Friday, August 18, 2006

Mount Kinabalu

Mount Kinabalu is big, 4095 metres in fact. A lot of people climb it as it needs no mountaneering skills or equipment. We decided not to climb. The weather had been a bit dodgy for the last couple of days, plus we people had told us that it was a good deal of effort and expense for not much reward. Besides, I was more interested in the flora of the park, much of it endemic, not just to Borneo but to the park itself. It was a good choice not to anyway. The accomodation, as well as being expensive, was booked up, as were the available slots for the climb. This, of course, has been the story of our trip to Sabah.

We met our friendly taxi driver, Francis, in the middle of Ranau and he drove us to the park. He was doing us a cheap deal, but we ended up tipping him anyway. He was a very nice man. In the park we left our bags at the reception and wandered off to the visitors centre. We worked out that we could do a couple of guided tours for a nominal fee. While we were waiting for the first one we tried to get some breakfast but obviously had a bit of a misunderstanding as the woman told us they were closed. Gemma went back in a short while later to ask what time they opened and she replied that they already were. I don't quite know what happened there, but such misunderstandings are not uncommon. Whilst talking to the woman, Gemma noticed a waving from the other room. It was Inger and Henry, a nice Danish couple that we'd met previously on our river cruise. We joined them for breakfast and had a nice chat about what we'd respectedly been up to. We told them that we'd seen their names on the board at Scuba Junkies in Semporna, but not seen them. They told us that the mountain was fully booked, the bad weather preventing people summiting and adding to the problem.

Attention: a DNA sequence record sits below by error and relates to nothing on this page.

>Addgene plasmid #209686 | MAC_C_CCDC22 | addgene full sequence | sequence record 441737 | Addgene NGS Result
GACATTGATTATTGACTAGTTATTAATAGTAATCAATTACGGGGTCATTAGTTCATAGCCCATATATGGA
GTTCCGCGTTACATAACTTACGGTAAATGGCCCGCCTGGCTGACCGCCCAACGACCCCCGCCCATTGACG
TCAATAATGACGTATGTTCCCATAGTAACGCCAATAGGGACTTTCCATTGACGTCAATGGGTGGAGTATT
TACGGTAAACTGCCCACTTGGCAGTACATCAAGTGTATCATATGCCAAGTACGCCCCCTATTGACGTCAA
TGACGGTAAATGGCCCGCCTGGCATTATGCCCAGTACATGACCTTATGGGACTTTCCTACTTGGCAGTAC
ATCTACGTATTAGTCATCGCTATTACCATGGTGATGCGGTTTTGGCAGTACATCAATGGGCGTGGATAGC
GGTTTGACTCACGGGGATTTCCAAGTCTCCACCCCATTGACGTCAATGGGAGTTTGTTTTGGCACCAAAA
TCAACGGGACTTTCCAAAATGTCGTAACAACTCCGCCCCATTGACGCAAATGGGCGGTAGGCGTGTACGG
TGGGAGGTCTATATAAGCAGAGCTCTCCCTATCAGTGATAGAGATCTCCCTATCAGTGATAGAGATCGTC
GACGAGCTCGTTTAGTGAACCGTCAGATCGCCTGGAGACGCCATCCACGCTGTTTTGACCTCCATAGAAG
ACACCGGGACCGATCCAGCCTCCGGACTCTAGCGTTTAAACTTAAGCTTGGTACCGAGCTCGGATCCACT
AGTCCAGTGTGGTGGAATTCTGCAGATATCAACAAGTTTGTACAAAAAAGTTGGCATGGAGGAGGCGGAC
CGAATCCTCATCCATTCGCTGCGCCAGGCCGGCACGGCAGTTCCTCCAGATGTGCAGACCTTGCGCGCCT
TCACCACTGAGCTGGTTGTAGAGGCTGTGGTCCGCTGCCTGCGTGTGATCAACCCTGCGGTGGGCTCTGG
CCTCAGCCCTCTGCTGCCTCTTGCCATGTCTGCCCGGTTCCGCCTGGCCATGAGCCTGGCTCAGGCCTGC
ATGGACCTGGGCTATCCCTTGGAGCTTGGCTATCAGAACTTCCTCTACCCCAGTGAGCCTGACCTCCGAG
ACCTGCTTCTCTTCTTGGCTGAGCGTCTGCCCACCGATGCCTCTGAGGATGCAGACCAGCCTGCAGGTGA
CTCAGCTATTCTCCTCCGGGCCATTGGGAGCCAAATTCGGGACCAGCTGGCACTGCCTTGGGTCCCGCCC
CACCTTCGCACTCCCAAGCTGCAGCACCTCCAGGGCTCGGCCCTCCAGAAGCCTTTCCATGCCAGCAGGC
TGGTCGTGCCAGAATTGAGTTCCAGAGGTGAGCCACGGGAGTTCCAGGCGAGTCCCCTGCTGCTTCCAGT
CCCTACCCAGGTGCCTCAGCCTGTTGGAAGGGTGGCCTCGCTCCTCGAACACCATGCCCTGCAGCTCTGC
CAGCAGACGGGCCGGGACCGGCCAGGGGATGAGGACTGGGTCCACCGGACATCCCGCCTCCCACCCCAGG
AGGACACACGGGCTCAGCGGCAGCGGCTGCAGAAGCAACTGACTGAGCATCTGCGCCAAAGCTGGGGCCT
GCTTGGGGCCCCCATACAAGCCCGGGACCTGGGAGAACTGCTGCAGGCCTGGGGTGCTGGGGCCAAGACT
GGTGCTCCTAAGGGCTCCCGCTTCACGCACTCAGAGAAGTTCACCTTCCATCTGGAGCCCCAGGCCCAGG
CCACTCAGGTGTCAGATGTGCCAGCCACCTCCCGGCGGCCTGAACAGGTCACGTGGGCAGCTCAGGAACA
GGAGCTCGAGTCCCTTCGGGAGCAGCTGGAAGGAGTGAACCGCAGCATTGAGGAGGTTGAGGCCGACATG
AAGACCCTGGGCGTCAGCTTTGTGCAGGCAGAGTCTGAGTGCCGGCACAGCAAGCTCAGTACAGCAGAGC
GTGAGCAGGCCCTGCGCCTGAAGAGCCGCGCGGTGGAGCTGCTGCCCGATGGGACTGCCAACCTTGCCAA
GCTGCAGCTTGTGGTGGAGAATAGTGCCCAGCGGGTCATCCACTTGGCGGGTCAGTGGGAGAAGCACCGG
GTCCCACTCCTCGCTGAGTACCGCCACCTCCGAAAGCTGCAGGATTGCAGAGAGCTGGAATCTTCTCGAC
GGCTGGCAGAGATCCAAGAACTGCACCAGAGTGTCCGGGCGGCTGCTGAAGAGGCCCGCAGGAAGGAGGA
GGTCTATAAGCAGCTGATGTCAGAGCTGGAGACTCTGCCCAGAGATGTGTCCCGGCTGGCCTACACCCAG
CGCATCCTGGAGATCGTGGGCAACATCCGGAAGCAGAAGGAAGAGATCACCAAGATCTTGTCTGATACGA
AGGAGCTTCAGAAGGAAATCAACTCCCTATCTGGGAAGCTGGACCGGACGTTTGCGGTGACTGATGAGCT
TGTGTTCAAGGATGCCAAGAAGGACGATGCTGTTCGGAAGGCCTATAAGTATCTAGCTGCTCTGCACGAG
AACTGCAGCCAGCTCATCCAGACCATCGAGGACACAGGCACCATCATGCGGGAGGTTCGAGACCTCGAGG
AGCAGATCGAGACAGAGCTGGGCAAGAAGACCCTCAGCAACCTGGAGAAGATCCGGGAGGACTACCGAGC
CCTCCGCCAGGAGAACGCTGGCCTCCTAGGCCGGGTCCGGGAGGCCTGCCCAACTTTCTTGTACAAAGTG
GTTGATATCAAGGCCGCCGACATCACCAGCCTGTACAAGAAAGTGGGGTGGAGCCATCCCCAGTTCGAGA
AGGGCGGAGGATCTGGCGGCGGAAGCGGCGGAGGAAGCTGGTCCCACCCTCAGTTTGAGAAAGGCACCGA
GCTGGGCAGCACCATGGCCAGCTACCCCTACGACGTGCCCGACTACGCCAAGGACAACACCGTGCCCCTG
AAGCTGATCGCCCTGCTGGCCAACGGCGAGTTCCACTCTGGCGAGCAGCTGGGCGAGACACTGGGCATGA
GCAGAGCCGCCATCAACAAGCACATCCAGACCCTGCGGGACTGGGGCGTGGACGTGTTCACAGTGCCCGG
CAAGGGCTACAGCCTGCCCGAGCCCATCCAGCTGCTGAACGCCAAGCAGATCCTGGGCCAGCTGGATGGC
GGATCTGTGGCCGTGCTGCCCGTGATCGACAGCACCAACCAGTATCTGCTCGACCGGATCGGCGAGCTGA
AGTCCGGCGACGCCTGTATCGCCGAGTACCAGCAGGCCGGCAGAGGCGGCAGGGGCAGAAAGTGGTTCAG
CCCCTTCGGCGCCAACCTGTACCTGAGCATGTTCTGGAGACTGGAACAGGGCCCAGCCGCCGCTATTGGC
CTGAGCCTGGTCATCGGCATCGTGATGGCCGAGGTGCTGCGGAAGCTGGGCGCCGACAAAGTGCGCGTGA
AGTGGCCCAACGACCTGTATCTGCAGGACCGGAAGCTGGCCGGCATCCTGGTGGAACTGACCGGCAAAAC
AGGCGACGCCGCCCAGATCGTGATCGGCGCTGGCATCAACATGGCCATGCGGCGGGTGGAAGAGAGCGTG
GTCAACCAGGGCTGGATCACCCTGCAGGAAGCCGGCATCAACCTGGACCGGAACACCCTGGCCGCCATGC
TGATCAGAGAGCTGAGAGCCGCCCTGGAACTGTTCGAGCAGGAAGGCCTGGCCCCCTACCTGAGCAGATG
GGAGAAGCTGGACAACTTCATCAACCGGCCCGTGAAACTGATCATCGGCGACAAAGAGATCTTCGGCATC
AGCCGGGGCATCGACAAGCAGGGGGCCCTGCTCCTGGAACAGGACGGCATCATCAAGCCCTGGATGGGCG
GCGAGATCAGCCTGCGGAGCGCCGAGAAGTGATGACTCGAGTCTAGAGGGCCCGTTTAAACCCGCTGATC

After leaving Henry and Inger who were heading back towards Kota Kinabalu we bought our ticket and joined the first of our two guided walks. This one was through the jungle with a relatively inexperienced, but very nice, guide. She pointed out many different species of plant; Wild Banana, the smallest Orchid, Wild Cinnamon and many more, explaining the traditional use of the plants as she went. If I remember correctly they mainly seem to be used as herbal Viagra or to stop bleeding. The second walk followed straight on and was of the mountain/botanic garden. This is a 5 acre fenced off area in which interesting and endangered plants are transplanted for research, conservation and educational purposes. The guide this time really knew her stuff and pointed out many interesting plants, including the Lady Slipper Orchid, a very rare species, as well as large pitcher plants.

After the informative guided trails we were hoping for a glimpse of Mount Kinabalu but, alas, it was shrouded in cloud, given just the briefest impressions of being there. We started walking up another trail, me with ice cream in hand, and hoping that we'd get a better vantage point and that the cloud would lift a little. Instead it started raining, so we turned around, collected our bags and waited at the roadside for a bus. A taxi driver going to Kota Kinabalu anyway offered us a reduced rate ride for the same cost as a bus would be so we jumped in his cab for the 2 hour journey to the city. The journey was interrupted by driving over something that made one of the rear tires pop. A quick wheel change and we were on our way again, the taxi driver being very apologetic. I don't know why so, as it wasn't his fault at all. This time we booked into the Diamond Inn, on the same street as the hotel we'd first stayed in in Kota Kinabalu. It was about a pound dearer a night, and about a pounds-worth better too.